Three great things about David Kirkpatrick’s book

Second in my series: why you must read his book:
(Offering it was fine, but I’d rather have the positive post wait in top of my list during the week-end)

  • He offers a very nuanced articulation of accidental success vs. trying, stealing ideas vs. implementing them; “The Face Book” wasn’t unique, but it was the one that managed to compare better, playing on the line by surrounding similar services, opening in neighboring universities; the role of the vision —unnecessary until it’s implemented, badly understood by investors, hard to glimpse for previous major innovators— is very refreshing;
  • The portrait of the hacker-as-an-apologist. Not only does he rightfully considers the News Feed as the biggest thing Facebook did, but he matches that success with Zuckerberg’s attrition at the time. I’m afraid the “move fast, break stuff” model encourages to break as much as possible, rather than was needs changing — but:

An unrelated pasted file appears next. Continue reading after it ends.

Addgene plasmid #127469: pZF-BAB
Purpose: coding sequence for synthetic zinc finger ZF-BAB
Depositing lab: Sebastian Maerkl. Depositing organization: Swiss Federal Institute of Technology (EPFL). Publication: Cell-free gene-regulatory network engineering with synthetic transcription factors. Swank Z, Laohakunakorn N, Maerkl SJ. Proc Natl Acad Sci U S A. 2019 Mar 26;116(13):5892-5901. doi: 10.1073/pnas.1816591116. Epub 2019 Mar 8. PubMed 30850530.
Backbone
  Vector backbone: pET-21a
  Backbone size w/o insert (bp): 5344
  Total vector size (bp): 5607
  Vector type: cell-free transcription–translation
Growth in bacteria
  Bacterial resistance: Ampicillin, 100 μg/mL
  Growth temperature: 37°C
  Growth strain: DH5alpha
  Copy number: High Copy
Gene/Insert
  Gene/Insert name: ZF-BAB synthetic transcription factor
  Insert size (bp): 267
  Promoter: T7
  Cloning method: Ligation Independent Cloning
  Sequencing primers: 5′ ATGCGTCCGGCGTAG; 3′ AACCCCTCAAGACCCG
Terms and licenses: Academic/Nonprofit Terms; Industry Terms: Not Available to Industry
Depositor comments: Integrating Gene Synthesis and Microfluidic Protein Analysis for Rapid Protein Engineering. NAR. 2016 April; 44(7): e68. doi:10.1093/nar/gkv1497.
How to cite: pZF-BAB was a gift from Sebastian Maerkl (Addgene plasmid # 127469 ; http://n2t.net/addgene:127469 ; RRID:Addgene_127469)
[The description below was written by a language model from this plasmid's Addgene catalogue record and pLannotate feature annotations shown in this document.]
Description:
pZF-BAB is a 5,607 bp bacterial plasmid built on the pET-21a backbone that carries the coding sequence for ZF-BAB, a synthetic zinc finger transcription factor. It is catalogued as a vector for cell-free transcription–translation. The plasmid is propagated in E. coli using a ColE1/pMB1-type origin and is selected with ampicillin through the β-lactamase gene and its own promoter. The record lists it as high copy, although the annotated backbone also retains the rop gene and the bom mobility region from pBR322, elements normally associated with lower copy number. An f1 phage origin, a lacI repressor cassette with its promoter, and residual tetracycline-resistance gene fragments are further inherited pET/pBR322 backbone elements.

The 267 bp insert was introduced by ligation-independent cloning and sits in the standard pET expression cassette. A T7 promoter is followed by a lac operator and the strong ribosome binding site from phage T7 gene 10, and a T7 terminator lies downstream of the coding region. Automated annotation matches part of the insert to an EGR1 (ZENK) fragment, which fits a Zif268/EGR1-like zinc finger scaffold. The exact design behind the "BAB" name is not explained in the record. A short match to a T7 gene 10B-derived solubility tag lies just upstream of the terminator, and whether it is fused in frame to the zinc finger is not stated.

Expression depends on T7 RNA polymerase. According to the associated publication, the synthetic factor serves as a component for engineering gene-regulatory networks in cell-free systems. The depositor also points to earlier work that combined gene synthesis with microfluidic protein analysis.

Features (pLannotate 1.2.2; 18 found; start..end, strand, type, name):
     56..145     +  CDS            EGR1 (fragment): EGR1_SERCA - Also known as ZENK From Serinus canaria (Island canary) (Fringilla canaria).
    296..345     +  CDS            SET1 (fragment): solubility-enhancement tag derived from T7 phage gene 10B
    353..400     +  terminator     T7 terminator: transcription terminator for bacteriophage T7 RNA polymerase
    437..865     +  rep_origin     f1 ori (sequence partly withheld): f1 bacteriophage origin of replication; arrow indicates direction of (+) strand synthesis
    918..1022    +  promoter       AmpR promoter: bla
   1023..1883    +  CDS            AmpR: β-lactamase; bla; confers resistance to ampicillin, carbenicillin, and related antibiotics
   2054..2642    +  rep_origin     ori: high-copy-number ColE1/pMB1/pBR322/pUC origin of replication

• The grown-ups are here, but they overlook rather than orient; Sheryl Sandberg is probably benefiting the most from the book: most of Zuckerberg’s lieutenants are making their mark through Quora.com but Sandberg’s crowd, ie. Fortune usual suspects, needed an explanation to why she isn’t CEO yet. That book articulates innovation and growth in the way she understood it: like all hagiographies, it’s more about justifying the role of the second-in-command and her power, should the prophet be called to his maker than the prophet itself.

I'm a PhD student in Digital Economics, and I love viennoiserie. Je suis un doctorant en économie (numérique) et j'aime la viennoiserie.